The New York for All Act


The Trump administration is determined to cruelly separate immigrant families and increase deportations across the county. Even in New York, the administration and ICE are pressuring law enforcement agencies across the state to set aside their local duties and instead locate and arrest people for federal immigration purposes.

Doing so opens the door to unconstitutional racial profiling and diverts our local resources to enable ICE’s agenda. 

The New York for All Act requires local law enforcement to stay out of ICE’s cruelty and keeps our state and local resources focused on real community safety.


Pressuring police to identify people who are undocumented and detain them for ICE also opens the door to unconstitutional profiling and targeting. New Yorkers who lived through stop-and-frisk know what it looks like when local police become the tool of racialized fear-baiting from government officials.


Targeting immigrant communities for deportation is Trump’s priority, not New York’s. Giving in to ICE’s demands to arrest or jail any undocumented person who so much as brushes up against law enforcement is costly and wrong. The New York for All Act (S.7562/A.9586) preserves state and local resources for community safety, ensures that local resources cannot be diverted to carry out ICE’s cruelty, and protects immigrant families.


The New York for All Act (S.7562/A.9586) broadly prohibits state and local officers from enforcing federal immigration laws and sharing sensitive information with ICE, and it prohibits ICE from entering non-public areas of state and local property without a judicial warrant. It also ensures that people in custody are given notice of their rights before being interviewed by ICE, and starts the process of limiting ICE access to state information databases.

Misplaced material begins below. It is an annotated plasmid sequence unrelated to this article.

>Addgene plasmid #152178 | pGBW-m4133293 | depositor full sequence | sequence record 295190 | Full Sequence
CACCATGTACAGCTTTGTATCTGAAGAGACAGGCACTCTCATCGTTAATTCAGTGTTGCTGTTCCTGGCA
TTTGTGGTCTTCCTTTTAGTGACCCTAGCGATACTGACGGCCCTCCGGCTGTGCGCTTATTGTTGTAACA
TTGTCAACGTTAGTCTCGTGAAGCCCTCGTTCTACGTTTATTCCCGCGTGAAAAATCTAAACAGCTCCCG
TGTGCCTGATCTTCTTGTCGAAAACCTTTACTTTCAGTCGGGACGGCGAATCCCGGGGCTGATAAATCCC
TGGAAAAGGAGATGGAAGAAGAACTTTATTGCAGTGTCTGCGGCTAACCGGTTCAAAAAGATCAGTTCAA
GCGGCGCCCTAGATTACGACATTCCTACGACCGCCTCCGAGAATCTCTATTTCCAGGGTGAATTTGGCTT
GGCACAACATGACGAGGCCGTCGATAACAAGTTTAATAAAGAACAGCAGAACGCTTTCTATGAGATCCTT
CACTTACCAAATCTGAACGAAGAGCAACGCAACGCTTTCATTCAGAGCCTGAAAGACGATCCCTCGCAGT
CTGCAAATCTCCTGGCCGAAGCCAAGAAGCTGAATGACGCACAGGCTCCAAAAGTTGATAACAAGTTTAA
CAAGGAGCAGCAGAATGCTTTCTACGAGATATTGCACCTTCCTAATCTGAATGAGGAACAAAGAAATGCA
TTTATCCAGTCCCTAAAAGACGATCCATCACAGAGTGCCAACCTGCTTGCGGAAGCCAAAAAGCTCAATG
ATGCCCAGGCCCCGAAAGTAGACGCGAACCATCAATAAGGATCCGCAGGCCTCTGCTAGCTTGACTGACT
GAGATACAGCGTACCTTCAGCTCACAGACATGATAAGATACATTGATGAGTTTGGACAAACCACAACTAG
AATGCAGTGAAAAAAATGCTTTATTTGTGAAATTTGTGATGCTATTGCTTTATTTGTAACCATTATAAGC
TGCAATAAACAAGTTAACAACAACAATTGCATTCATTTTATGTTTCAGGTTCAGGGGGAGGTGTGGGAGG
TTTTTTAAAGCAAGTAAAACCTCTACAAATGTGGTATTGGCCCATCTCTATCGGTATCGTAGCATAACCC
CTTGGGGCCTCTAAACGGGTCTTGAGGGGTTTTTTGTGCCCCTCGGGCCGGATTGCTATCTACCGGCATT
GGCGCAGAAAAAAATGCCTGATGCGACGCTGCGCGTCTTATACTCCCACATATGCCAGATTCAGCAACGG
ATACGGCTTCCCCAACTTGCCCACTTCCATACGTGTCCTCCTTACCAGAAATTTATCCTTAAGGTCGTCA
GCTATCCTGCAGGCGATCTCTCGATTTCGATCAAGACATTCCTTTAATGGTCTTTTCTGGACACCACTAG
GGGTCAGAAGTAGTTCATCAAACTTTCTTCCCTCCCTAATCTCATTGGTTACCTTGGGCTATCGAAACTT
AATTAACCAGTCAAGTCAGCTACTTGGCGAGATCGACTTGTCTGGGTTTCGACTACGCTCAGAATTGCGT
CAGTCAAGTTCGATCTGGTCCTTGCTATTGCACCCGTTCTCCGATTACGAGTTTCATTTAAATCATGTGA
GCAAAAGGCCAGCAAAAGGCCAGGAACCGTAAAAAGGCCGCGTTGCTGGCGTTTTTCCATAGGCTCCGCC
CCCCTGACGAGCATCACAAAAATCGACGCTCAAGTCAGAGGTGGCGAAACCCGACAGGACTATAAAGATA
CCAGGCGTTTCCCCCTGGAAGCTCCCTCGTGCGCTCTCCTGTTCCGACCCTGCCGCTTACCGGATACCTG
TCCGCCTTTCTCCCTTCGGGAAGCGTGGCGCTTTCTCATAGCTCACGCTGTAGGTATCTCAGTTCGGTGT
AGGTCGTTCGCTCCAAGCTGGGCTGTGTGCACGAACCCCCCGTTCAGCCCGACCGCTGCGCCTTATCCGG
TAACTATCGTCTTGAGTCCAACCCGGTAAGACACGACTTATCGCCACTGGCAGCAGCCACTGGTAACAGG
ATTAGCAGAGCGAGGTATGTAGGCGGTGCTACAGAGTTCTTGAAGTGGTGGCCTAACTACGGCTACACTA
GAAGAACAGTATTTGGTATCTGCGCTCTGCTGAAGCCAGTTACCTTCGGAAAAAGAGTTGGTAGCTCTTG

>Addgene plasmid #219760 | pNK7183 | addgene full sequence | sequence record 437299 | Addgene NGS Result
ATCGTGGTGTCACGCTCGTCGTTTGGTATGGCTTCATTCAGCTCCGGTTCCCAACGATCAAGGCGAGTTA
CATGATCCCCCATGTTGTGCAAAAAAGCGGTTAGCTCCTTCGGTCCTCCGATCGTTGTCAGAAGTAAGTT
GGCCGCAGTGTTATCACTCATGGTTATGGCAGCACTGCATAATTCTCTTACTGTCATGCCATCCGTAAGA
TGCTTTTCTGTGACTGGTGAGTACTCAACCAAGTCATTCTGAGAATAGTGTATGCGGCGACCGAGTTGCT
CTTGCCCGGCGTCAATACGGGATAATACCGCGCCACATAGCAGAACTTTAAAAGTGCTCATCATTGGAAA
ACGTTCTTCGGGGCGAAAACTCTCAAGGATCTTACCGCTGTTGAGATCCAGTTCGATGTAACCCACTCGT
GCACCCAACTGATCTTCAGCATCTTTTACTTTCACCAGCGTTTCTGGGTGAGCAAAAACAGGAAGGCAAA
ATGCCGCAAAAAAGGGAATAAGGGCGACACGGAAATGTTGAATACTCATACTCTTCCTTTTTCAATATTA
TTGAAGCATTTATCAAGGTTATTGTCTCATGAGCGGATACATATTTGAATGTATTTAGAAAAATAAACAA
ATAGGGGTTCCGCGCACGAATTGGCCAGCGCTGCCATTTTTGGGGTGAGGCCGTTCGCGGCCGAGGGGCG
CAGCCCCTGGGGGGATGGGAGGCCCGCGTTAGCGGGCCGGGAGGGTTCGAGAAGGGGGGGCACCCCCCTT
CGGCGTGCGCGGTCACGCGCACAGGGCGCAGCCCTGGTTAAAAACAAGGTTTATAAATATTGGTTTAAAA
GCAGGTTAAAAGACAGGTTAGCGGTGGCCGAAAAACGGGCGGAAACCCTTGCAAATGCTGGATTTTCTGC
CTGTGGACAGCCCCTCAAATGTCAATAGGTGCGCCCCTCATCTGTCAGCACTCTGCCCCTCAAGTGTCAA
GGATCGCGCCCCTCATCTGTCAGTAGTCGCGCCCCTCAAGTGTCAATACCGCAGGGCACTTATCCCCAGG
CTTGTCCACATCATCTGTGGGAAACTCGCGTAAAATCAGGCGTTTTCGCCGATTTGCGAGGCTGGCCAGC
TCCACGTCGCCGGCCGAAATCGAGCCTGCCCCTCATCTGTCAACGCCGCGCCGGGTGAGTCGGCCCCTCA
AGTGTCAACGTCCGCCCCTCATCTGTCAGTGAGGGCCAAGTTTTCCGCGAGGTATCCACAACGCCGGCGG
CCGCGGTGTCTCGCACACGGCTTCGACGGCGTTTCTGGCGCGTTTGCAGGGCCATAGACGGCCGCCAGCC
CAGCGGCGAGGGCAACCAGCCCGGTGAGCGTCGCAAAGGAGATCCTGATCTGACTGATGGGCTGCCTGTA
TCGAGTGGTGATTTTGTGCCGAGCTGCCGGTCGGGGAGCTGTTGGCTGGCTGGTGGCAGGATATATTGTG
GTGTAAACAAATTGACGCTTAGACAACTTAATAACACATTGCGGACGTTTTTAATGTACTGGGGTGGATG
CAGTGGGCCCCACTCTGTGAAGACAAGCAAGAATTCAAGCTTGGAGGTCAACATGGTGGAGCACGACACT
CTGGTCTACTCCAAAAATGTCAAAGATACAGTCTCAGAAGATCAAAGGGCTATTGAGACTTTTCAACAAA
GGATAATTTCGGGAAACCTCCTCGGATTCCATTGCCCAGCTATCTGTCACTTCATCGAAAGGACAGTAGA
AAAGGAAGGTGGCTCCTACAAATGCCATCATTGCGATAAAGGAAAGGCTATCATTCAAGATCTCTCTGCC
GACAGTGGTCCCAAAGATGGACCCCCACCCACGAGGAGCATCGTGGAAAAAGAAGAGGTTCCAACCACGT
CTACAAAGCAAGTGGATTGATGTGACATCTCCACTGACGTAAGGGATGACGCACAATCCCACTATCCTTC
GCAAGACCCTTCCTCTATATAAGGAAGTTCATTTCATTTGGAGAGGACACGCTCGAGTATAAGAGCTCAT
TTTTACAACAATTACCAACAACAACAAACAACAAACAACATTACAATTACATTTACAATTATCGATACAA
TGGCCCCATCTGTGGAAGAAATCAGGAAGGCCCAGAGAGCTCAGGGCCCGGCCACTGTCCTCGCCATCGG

Because everyone in the community feels more able seek help from or offer information to the police, there is greater trust between residents and police. Data shows that crime is lower in places where officials do not divert time and resources for ICE’s agenda.

    The Major Cities Chiefs Association, the Presidential Task Force on 21st Century Policing, the New York State Police, and the New York State Attorney General have all adopted positions or policies to keep out of federal immigration enforcement on the grounds that it harms public safety.
  • Sanctuary policies offer economic benefits.
    When residents trust local officials, they participate more in the local economy. Data shows that household income is higher and the poverty rate is lower in places that do not divert resources for ICE’s agenda.
  • Other states have passed legislation to keep local resources out of federal immigration enforcement.
    New York should follow other states who recognize the importance of protecting immigrant residents. New Jersey, Washington, and California already have state-wide sanctuary policies or legislation, and New York City has strong citywide policies to keep police and other agencies out of ICE’s agenda.